Wass editorial

(This editorial appeared in the St Helena Independent). 

There are 307 pages of the Wass Report, and only one good joke. It’s on page 42, where Governor Capes explains why he was sent to St Helena:

“…they needed someone who knew about Overseas Territories and how to get things done. My nickname was The Enforcer.”

The Enforcer is also the name of one of the Dirty Harry movies, starring Clint Eastwood. See the resemblance?

The Wass Inquiry found no substance to allegations of corruption or widespread sex abuse on St Helena and Ascension.

What we did get, though, was a succession of criticisms of the way St Helena is managed – or not – under Governor Capes (and indeed, other governors before him).

We have no qualms about putting the boot in, because that’s exactly what he did to PC Mick Anderson when he made allegations about policing on St Helena and Ascension, some of which turned out to be valid.

Instead of investigating his claims, Mr Capes’s first instinct was to enforce him out of his job. Sasha Wass says he should be sent an apology.

Most shamefully (Ms Wass’s word), a young woman with horrendous, painful disabilities was allowed to waste away at Barn View without a doctor seeing her for years. Mr Capes told the panel he was impressed by what he saw there.

We learned that Mr Capes allowed the island to be without a social worker for nine months, despite loud warnings of the dangers.

In his defence, the FCO didn’t brief him about the 34 reports on child abuse that had been commissioned in just 14 years before he arrived on the island. They all gave much the same advice, so no one was actually heeding it.

Mr Capes was also told there was an urgent need for a fostering system on the island. He did nothing. Then a baby was born, and needed foster parents.

Frank Wastell and his wife took in the child, and ended up being forced off the island for their pains after a court case descended into disarray – which would never have happened if a fostering system had been set up.

The social workers Claire Gannon and Martin Warsama were strongly criticised for their conduct in that case; it was a major factor in the subsequent grievance – justified or not – that led them to make the allegations that mired St Helena in scandal.

All avoidable, says Ms Wass, if Mr Capes had acting on those warnings.

We also learned that the attorney general, Nicola Moore, told the inquiry panel it could not see confidential police and social services documents – promised by the UK foreign secretary – because the British government had no power to grant access.

Mr Capes could have given access at a stroke. Instead, he waited weeks. Why?

And 31 months after the event, we were finally given a reason why The Enforcer dissolved our democratically elected legislative council without warning, waited the maximum three months to hold an election, and barred all public discussion of political issues for the whole of that time – in direct contravention of best practice.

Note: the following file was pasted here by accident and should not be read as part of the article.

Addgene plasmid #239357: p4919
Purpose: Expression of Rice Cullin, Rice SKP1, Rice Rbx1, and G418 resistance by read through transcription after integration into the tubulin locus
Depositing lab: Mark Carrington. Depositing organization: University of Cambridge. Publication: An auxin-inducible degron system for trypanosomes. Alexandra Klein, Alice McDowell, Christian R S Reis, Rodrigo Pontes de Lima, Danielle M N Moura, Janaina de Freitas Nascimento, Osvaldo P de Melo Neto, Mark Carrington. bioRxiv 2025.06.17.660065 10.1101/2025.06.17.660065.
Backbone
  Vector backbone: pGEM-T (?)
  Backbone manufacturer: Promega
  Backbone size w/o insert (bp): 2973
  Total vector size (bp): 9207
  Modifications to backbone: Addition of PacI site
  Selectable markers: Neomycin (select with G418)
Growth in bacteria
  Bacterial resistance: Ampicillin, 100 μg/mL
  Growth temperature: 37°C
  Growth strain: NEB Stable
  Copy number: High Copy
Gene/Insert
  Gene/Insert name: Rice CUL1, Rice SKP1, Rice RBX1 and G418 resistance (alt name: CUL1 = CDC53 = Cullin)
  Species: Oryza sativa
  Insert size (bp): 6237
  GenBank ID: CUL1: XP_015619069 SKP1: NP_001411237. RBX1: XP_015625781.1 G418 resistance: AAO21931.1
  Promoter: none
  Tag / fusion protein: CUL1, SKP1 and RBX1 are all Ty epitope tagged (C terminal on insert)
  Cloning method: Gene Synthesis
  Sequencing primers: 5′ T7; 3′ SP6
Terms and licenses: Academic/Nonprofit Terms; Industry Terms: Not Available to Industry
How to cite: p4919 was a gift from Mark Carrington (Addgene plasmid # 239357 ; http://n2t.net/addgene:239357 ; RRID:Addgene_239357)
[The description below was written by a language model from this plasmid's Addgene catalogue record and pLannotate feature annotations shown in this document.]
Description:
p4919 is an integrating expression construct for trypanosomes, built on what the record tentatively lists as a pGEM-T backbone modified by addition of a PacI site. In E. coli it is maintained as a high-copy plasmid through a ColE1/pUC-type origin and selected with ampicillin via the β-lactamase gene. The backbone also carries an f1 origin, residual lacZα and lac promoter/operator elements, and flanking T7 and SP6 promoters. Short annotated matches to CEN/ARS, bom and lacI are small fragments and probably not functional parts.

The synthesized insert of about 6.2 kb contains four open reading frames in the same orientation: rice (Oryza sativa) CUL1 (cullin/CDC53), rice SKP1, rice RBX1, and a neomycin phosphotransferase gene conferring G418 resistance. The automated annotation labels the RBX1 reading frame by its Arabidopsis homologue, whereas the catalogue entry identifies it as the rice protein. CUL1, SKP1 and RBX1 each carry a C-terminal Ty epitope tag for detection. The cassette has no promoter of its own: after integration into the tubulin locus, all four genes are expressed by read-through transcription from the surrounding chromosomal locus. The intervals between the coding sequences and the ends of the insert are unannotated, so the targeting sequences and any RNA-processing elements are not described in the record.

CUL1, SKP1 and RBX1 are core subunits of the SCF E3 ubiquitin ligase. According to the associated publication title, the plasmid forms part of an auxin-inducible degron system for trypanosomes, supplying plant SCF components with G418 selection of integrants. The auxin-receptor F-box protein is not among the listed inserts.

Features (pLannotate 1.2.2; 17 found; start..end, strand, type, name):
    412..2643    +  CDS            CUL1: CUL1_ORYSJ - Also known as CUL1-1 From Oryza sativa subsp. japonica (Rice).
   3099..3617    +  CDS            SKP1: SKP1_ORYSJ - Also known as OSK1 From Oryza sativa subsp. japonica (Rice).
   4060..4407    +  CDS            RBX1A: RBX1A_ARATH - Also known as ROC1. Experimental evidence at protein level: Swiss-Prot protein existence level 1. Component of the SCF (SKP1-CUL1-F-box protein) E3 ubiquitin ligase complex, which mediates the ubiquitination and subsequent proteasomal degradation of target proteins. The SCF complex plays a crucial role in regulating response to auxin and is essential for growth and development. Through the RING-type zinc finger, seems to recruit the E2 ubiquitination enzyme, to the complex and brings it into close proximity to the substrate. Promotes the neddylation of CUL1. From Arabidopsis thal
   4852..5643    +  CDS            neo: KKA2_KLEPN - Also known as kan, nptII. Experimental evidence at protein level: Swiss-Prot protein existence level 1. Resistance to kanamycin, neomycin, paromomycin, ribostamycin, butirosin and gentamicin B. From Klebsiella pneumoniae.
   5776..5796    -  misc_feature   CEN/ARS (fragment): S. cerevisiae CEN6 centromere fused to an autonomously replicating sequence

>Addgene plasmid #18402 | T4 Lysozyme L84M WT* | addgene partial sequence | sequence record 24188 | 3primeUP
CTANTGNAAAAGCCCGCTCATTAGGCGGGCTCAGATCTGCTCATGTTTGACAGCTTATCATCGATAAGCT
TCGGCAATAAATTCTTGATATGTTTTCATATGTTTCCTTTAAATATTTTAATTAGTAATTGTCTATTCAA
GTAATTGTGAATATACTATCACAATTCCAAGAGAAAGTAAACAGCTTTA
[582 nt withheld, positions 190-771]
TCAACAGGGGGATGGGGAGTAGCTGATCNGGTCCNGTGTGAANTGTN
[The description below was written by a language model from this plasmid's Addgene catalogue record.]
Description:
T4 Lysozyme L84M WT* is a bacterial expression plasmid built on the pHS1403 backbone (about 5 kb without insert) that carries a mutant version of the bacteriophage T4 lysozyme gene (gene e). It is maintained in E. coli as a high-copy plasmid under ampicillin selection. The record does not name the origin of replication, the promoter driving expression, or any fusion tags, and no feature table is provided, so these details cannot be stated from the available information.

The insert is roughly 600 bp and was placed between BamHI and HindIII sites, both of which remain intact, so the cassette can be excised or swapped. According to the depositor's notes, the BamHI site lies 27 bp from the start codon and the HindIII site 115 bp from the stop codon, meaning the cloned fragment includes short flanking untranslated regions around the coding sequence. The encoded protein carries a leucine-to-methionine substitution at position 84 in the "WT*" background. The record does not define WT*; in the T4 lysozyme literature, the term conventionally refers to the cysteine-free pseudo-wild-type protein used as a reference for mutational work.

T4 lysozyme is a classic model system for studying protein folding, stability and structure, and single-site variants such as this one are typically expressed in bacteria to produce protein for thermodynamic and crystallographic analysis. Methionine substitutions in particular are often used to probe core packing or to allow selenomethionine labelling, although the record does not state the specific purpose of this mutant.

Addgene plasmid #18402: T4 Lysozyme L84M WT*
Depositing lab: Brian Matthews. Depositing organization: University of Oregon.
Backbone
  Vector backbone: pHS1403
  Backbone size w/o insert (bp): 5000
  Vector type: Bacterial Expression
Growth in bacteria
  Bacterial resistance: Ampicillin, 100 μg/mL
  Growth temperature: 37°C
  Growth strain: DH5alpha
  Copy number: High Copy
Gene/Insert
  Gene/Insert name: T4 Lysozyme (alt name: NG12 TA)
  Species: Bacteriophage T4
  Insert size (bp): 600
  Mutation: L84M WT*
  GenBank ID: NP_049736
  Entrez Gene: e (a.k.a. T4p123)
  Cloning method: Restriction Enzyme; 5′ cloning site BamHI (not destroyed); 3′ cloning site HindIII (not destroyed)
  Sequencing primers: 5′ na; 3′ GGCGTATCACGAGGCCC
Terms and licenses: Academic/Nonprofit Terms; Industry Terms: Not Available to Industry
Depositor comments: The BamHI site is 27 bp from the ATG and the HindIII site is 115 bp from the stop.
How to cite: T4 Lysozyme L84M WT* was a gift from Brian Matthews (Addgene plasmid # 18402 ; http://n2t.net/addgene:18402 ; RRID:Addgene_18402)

It was because councillors wouldn’t go along with his plans to move the prison to a residential area, where convicted sex offenders would be allowed out to exercise.

There were, it appears, other reasons, but we don’t know what they were.

The prison is unfit for use. Inmates’ human rights cannot be met and it needs to move. But Ms Wass rebuked the governor for forcing through the move – yet to happen – regardless of public protest.

She says Mr Capes’s effectiveness is compromised because he is both head of state – the Queen’s representative – and head of the government. What the island needs, she says, is a shirt-sleeves manager who knows what’s going on – like Marc Holland on Ascension.

Vince Thompson takes that as his cue to argue in his column that it’s time for a change of style in the way St Helena is run. Governors belong to the past.

Sasha Wass has set out, in a public document with real clout, what we have known for a long time: on St Helena, government is of the people but not by the people… and it’s certainly not FOR the people.

She strongly criticises a disregard for the needs and concerns of Saints in the delay sorting an air link to Ascension, or medical provision in South Africa once the RMS is decommissioned. One is sorted, the other – belatedly – in hand.

And we haven’t even touched on the neglect of Jamestown Hospital, which didn’t have hot water when the Wass team visited.

Ms Wass says the governor delegated tasks without checking they were carried out. We suggest another nickname, then:

The Delegator…

…as in, See ya’ later, Delegator.

 

Sasha Wass QC launched into a searing character assassination of the social workers Claire Gannon and her colleague Martin Warsama.

They’re keeping a low profile for now but we’re told they will come back fighting in the new year.

Well, they would say that, wouldn’t they? But the Lucy Faithfull Foundation, whose report triggered the Wass Inquiry when Claire Gannon leaked it to the Daily Mail, has also challenged its findings.

Maybe Mr Capes, too, deserves more kindly treatment, given the pressures of delivering an airport project that MUST NOT FAIL.

The St Helena Independent and St Helena Online have given a lot of space to concerns about the way the two social workers were being treated – with justification. Duty says we must now publish damning criticisms of them.

At least we never ran the headline, Government Acquitted.